Raised on a farm in New Jersey, Daniel Liebermann studied architecture at Harvard for about a year before transferring to the University of Colorado to study sculpture. After collecting his MFA degree, Liebermann was heading from Boulder back to New Jersey and decided to make a detour up to Wisconsin to pay a call on Frank Lloyd Wright.
Luckily for Liebermann, Wright happened to be in that day, and shortly after their meeting, he began a fellowship at Wright’s Taliesin West in Scottsdale, Ariz. After apprenticing with Wright for two years, Liebermann scrapped his plans to go back to Jersey and instead moved to Northern California, first working for a landscape architecture firm, then as an associate under Aaron Green, Wright’s partner in designing his largest public project and final commission, the Marin County Civic Center.
In 1958, aged 28, Liebermann got his first solo commission, designing a home for his parents on a large parcel of land in Mill Valley. After finishing his parents’ residence, Liebermann built one for himself and his wife next door. Adding a new layer of meaning to the word “wheelhouse,” these two projects would be the first of about a dozen or so homes Liebermann produced employing the same general design concept of a central sculptural column, constructed of different materials including woven steel rods and cast-in-place concrete, with wooden beams radiating outward to define the building periphery. Incorporating recycled building materials, found objects, and passive solar strategies, Liebermann’s designs prioritize conservation and a harmonious relationship with nature.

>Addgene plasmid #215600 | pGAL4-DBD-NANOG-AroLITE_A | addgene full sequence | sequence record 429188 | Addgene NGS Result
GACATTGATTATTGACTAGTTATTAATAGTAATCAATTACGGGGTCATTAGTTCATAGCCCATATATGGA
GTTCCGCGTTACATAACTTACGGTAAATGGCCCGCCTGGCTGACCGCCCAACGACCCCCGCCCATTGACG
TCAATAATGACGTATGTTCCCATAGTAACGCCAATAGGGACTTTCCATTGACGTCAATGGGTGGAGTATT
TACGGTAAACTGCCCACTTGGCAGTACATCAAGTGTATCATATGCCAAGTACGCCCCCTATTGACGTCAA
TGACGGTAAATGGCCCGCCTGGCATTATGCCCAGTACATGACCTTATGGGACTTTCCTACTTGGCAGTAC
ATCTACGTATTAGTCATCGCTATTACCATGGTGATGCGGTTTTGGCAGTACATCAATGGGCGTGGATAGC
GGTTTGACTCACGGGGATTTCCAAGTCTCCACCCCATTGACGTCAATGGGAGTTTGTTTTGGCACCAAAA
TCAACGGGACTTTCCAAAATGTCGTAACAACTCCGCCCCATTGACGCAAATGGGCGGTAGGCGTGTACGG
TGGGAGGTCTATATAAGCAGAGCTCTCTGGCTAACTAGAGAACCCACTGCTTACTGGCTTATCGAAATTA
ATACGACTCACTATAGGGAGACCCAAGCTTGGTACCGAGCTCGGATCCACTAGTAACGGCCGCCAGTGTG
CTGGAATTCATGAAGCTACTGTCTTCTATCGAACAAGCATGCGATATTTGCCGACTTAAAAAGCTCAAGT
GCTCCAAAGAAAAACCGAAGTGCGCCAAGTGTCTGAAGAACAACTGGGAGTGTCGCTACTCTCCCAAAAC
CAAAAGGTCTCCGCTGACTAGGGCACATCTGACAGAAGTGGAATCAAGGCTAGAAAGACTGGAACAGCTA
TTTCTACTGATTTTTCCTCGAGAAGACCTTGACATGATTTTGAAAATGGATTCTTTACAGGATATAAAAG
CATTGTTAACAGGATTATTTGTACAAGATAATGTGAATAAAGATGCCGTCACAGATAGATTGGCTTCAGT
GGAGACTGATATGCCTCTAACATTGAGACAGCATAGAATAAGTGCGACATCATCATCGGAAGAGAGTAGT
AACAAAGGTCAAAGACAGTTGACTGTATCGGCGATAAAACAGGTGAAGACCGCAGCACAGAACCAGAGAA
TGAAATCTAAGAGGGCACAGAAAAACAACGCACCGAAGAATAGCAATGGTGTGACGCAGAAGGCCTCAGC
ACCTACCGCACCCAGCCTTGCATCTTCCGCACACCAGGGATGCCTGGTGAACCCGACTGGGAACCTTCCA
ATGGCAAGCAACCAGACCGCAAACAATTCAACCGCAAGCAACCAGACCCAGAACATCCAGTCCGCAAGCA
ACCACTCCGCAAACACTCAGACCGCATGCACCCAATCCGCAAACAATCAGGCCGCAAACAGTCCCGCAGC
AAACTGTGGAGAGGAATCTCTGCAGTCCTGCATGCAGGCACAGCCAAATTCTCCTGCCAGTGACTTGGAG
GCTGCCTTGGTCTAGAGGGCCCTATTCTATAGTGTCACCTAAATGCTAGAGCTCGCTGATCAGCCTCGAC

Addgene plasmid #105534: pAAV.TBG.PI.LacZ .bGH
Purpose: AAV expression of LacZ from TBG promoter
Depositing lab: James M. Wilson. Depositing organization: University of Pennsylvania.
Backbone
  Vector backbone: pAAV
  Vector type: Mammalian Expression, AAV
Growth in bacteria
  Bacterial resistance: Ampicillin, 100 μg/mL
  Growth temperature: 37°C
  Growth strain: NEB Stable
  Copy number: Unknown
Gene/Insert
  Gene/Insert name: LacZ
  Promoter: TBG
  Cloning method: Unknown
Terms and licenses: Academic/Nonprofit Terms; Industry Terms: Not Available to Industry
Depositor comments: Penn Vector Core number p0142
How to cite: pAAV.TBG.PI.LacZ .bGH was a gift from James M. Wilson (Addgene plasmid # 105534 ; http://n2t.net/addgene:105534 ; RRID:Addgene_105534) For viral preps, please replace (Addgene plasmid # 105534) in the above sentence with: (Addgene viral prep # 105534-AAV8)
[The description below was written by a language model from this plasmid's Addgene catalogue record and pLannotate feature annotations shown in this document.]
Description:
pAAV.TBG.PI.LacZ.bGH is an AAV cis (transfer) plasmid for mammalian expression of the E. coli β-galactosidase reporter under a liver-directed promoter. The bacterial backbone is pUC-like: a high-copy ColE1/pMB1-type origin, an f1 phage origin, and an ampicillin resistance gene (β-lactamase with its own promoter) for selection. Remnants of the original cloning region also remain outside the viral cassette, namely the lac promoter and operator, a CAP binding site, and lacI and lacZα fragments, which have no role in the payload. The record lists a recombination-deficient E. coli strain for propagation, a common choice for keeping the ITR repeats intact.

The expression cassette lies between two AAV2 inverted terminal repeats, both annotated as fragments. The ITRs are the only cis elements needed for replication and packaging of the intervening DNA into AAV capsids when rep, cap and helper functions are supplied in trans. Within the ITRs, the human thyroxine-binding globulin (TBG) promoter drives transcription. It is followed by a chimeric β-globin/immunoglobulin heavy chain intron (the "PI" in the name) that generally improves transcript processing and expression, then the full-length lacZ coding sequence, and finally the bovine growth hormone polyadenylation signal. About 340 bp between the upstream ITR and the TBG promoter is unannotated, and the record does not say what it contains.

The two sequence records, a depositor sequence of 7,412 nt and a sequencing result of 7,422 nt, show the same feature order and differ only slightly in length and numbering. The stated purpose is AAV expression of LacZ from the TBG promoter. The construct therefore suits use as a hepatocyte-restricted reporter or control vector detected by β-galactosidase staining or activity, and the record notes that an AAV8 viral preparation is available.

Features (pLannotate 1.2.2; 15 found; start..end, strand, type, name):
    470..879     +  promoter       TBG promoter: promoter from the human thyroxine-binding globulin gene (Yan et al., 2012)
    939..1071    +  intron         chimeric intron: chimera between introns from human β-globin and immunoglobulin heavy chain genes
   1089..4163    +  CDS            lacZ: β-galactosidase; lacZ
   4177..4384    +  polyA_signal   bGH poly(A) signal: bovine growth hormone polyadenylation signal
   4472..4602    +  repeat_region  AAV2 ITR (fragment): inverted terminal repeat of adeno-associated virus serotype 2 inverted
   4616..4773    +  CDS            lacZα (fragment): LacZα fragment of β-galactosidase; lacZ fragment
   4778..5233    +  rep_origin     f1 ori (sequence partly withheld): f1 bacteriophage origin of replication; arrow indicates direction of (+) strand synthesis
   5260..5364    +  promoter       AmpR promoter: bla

Currently on the market in Marin County is a property containing the last two radial-style residences the architect designed. Like the original pair, one was for himself, the other for someone else. Sited atop a ridge in the heavily forested, sparsely populated unincorporated community of Inverness, between Point Reyes and Tomales Bay, the rustic structures were built and worked on over the course of a decade or so, beginning in 1996. According to a 2003 feature in SFGate, Liebermann drew inspiration for the site-planning of his compound from old European hill towns.
As with his previous dwellings, the Inverness buildings were assembled largely out of recycled materials, including lumber from trees that were casualties of a devastating fire in the area the year before Liebermann began construction. Other ingredients in the mix include poured-in-place concrete, strategically placed skylights, walls of windows, and built-in furniture. Per the listing description, permits have been issued enabling expansion and upgrading of the 1,400-square-foot main structure.
While the nearest convenience store is inconveniently located several miles away, the pastoral property makes up for this shortcoming with spectacular outlooks overlooking Point Reyes Peninsula and Mount Vision. On a one-acre parcel, it’s asking $2.39 million. Lotte Toftdahl and Sarah Kowalczyk of Compass share the listing.